Wednesday, 11 August 2010
Answered by: Dr Anil Handoo
Consultant, Department of Haematology, B L Kapoor Memorial Hospital, New Delhi

A.  Rh blood group system consists of 50 defined blood group antigens among which the 5 antigens D, C, c, E and e are the most important. The commonly used term Rh factor, Rh positive and Rh negative refers to the D antigen only. Individuals either have, or do not have, the "Rh factor" on the surface of their red cells. This term strictly refers only to the most immunogenic D antigen of the Rh blood group system. This is usually indicated by Rh positive (have the D antigen) or Rh negative (do not have the D antigen) suffix to the ABO blood type. However, other antigens of this blood group system are also clinically relevant.

Generally speaking, if one is Rh negative, then Rh positive blood transfusion is contraindicated. However, in some cases there is a weak D antigen in some individuals, and they apparently are Rh negative. In serologic testing, D positive blood is easily identified. Units which are D negative are often retested to rule out a weaker reaction. This was previously referred to as Du, which has been replaced. In some cases, this phenotype occurs because of an altered surface protein that is more common in people of African descent. The testing is difficult, since using different anti-D reagents, especially the older polyclonal reagents, may give different results.

The practical implication of this is that people with this sub-phenotype will have a product labelled as "D positive" when donating blood. When receiving blood, they are sometimes typed as a "D negative", though this is the subject of some debate. Most "Weak D" patients can receive "D positive" blood without complications. However, it is important to correctly identify the ones that have to consider D+ or D-. This is important, since most blood banks have a limited supply of "D negative" blood and the correct transfusion is clinically relevant. In this respect, genotyping of blood groups has much simplified this detection of the various variants in the Rh blood group system.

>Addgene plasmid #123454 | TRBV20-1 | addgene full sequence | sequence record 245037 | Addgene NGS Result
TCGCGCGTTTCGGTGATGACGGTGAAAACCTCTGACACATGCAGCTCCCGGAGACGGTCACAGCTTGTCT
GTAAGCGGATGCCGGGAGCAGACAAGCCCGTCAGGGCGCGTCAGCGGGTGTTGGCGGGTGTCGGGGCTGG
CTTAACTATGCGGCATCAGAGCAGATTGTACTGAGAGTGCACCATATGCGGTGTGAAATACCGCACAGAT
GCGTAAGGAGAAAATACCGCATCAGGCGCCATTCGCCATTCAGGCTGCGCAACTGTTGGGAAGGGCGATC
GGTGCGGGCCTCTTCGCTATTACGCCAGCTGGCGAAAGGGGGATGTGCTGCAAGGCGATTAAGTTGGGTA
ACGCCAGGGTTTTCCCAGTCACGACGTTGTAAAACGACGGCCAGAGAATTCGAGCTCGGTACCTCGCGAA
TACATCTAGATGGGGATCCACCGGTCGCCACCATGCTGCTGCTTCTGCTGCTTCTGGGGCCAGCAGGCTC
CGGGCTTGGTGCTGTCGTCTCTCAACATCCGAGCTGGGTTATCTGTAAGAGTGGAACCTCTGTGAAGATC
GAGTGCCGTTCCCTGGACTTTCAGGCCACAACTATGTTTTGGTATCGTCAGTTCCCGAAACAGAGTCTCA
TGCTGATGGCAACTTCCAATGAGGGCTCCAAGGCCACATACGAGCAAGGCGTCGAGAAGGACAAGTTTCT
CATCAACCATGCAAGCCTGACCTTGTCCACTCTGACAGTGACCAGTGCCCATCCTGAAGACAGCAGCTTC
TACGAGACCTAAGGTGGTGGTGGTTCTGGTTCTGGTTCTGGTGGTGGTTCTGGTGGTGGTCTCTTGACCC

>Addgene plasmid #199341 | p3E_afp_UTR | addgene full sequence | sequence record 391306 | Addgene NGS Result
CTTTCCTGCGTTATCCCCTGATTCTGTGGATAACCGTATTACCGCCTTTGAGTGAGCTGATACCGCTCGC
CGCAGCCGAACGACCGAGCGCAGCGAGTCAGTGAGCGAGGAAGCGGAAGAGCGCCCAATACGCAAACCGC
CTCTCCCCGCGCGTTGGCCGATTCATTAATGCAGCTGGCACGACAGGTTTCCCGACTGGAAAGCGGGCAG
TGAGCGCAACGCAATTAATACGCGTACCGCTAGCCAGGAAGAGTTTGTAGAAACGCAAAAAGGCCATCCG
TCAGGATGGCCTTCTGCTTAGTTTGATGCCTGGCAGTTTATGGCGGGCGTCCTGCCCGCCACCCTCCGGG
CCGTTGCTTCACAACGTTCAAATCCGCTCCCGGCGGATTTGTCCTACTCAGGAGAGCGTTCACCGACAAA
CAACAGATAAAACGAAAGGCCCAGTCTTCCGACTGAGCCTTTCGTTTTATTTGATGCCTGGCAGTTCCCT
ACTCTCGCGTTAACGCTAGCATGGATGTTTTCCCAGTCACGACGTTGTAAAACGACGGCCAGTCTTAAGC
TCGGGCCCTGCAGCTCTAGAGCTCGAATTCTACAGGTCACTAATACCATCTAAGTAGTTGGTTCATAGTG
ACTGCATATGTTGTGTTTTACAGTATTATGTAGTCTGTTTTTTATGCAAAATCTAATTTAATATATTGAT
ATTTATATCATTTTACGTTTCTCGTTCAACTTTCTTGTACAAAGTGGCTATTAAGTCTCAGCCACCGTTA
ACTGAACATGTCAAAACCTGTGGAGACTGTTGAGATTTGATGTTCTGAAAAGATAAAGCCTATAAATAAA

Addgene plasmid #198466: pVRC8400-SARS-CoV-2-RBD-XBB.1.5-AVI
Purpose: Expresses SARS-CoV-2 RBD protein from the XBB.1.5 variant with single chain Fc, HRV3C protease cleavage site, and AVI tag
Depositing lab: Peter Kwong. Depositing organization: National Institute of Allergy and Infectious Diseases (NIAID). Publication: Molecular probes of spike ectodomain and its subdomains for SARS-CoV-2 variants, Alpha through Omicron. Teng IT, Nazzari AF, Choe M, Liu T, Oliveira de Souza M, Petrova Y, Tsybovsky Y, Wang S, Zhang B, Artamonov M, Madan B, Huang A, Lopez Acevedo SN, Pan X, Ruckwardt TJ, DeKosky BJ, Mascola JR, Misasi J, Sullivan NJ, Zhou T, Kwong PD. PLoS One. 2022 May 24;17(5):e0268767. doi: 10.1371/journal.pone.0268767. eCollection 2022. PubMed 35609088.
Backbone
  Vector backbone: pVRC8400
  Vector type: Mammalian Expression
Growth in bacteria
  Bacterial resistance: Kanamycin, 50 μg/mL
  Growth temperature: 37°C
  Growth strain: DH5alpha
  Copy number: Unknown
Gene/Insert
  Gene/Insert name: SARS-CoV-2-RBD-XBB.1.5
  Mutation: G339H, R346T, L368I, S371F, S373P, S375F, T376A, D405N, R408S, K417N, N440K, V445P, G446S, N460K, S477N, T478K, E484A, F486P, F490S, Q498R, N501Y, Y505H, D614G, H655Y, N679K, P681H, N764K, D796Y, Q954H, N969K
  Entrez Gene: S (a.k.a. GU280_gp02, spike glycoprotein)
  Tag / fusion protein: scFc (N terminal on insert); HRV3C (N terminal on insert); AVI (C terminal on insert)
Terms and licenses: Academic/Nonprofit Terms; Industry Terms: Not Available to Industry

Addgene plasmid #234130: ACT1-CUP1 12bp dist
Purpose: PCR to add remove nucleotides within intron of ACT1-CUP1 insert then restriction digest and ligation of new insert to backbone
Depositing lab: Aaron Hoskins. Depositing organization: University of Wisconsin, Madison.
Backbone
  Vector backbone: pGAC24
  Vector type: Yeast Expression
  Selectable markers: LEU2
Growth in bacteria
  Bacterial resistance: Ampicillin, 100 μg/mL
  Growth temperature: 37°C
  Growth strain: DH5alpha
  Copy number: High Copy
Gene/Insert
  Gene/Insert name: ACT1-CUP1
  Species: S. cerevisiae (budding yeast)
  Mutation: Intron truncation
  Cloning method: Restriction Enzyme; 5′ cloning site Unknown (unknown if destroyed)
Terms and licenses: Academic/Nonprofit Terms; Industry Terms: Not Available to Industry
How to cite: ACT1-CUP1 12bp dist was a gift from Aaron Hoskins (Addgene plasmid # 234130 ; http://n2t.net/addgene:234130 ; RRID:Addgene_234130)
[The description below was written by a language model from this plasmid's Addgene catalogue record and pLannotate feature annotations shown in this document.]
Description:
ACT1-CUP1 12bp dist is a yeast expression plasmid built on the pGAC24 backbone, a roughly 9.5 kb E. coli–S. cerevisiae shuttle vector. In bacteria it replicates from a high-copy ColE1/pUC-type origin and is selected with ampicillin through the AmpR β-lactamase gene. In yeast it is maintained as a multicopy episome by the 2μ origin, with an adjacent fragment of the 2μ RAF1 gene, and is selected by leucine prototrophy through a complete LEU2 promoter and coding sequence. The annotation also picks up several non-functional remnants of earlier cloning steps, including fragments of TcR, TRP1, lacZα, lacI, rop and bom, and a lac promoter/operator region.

However, for all practical purposes, no Rh positive blood transfusion is advised in Rh negative individuals.

A.  Rh blood group system consists of 50 defined blood group antigens among which the 5 antigens D, C, c, E and e are the most important. The commonly used term Rh factor, Rh positive and Rh negative refers to the D antigen only. Individuals either have, or do not have, the "Rh factor" on the surface of their red cells. This term strictly refers only to the most immunogenic D antigen of the Rh blood group system. This is usually indicated by Rh positive (have the D antigen) or Rh negative (do not have the D antigen) suffix to the ABO blood type. However, other antigens of this blood group system are also clinically relevant.

Generally speaking, if one is Rh negative, then Rh positive blood transfusion is contraindicated. However, in some cases there is a weak D antigen in some individuals, and they apparently are Rh negative. In serologic testing, D positive blood is easily identified. Units which are D negative are often retested to rule out a weaker reaction. This was previously referred to as Du, which has been replaced. In some cases, this phenotype occurs because of an altered surface protein that is more common in people of African descent. The testing is difficult, since using different anti-D reagents, especially the older polyclonal reagents, may give different results.

The practical implication of this is that people with this sub-phenotype will have a product labelled as "D positive" when donating blood. When receiving blood, they are sometimes typed as a "D negative", though this is the subject of some debate. Most "Weak D" patients can receive "D positive" blood without complications. However, it is important to correctly identify the ones that have to consider D+ or D-. This is important, since most blood banks have a limited supply of "D negative" blood and the correct transfusion is clinically relevant. In this respect, genotyping of blood groups has much simplified this detection of the various variants in the Rh blood group system.

However, for all practical purposes, no Rh positive blood transfusion is advised in Rh negative individuals.